Students at Alma College are no strangers to studying other cultures or being among them. During their time here, many students take time to study abroad, whether it be on their own, with a spring term or for a research opportunity.
Otto Warmbier was in a similar situation in 2016 that many Alma students face.
Warmbier attended the University of Virginia and knew he wanted to study abroad in a new, unique place. He chose Young Pioneer Tours to sketch the outline of the trip he was going to take.
This company, who specialized in taking students to “destinations your mother would rather you stay away from,” took Warmbier, along with other students from around the world, to Pyongyang, North Korea. The purpose of the trip was to show students the difference between the safety of their home countries and turmoil ridden North Korea.
Warmbier found himself in trouble during the trip when he decided to take a political poster hung in the country’s capital as a souvenir. North Korean officials took Warmbier into custody and claimed the act was due to spying for the enemy, as the U.S. is a South Korean ally.
Warmbier was sentenced to 15 years of hard labor in a detention facility, but was released to his family after them not seeing him for a year and a half. When he was returned, Warmbier was unresponsive in a vegetative state and his family didn’t recognize him. His father even said his teeth looked like they had been taken out of his mouth and rearranged.
Warmbier died soon after being returned to the U.S. at the young age of 22.
Warmbier’s story is one that makes many college students weary about traveling to a new place with a completely different culture than they are familiar with. Still, Alma students travel all over the world for various reasons.
“I traveled to South Korea for study abroad,” said Karley Daniels (‘20).
She mentions the importance of understanding the culture of the place that you may be traveling to. “[Travelers] need to make sure they research a little about social rules.”
Daniels discusses how there are different ways to address people in South Korea depending on their age, as well as how there were certain ways to handle money.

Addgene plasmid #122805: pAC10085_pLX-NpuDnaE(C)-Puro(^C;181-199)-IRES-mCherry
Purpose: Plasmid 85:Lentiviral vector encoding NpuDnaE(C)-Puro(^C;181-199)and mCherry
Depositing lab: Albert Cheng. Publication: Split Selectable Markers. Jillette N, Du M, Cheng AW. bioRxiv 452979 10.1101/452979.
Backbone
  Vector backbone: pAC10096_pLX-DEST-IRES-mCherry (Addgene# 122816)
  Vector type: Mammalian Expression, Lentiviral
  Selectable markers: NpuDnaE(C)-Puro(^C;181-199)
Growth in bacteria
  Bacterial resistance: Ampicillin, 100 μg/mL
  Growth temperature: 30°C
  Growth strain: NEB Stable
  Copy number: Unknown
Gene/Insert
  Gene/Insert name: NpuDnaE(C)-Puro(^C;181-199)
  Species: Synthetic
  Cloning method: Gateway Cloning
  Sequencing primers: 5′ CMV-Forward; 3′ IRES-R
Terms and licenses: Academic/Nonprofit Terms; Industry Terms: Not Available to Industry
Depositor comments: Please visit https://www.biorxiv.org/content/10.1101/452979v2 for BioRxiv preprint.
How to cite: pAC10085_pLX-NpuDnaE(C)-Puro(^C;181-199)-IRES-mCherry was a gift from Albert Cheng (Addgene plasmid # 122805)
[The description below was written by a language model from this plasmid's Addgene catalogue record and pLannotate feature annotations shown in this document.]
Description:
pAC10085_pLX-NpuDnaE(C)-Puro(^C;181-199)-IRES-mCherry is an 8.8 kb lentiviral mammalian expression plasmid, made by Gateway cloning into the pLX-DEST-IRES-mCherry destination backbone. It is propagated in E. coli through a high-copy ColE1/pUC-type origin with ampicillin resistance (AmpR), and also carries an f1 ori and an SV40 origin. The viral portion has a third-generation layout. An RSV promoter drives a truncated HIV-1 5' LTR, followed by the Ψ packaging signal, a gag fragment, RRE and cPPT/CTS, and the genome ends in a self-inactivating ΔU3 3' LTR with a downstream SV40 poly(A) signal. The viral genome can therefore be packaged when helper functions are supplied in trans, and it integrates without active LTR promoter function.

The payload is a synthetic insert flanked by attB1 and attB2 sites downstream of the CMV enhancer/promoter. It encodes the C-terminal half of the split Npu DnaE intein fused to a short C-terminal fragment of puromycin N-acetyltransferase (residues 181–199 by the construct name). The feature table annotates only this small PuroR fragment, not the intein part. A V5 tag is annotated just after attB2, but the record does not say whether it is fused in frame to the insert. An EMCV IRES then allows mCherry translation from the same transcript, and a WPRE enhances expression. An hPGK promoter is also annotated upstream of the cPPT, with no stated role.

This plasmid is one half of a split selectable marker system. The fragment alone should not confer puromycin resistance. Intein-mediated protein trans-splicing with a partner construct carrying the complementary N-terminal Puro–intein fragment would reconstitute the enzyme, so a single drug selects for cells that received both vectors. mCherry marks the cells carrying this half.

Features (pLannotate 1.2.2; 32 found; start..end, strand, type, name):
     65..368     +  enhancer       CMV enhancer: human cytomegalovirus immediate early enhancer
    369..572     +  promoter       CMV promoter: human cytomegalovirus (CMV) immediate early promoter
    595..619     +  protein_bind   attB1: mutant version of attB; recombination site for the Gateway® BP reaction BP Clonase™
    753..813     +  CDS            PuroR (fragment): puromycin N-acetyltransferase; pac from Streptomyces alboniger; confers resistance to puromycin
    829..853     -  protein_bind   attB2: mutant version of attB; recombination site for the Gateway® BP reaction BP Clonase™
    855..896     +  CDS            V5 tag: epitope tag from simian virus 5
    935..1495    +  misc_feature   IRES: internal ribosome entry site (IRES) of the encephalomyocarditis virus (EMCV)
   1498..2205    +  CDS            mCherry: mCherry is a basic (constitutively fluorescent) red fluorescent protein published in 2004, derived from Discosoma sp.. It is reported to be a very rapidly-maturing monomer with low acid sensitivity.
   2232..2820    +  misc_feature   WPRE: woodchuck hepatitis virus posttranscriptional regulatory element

“Also, I think people need to understand that they might not have the same thoughts or feelings on a certain topic as you do,” said Daniels.
Alma College also has a pool of students who are from different cultures, and moved to the U.S. to better their education. Prarthita Nath (‘22) is from India, and discusses the difference in culture.
“The culture [in the United States] is different in a lot of ways from India. Whether it’s how the religious festivals are celebrated or how your friend circle is. I feel even the way we are brought up is different,” said Nath.
Another point of view is from someone with a cross cultural background.“I was born in Santiago, Chile but grew up in San Luis, Argentina due to my father’s work,” said Michelle Malkowski (‘21), who’s mother is Chilean and father is American.
“I grew to love all cultures and now, as an adult, I’m forever grateful to have all three cultures (Chilean, Argentinian, and American) a part of me.”
Malkowski also had the opportunity to study abroad in Japan last summer. She said she would give anything to go back again- -just maybe instead with a friend and not alone–and that her experience among the locals was incredible.
Many students travel abroad each year, and media tends to portray only the bad situations, such as Warmbier’s time being imprisoned in North Korea. Still, Alma students stress the importance of not becoming too overwhelmed or lost in the thoughts of danger.
“Try not to get too overwhelmed because [being] in a different country is hard to begin with, away from your family. Take time for yourself and figure out how the surroundings are around you, and always ask for help, because it helps a lot,” said Nath, regarding what to do when you are visiting a new place.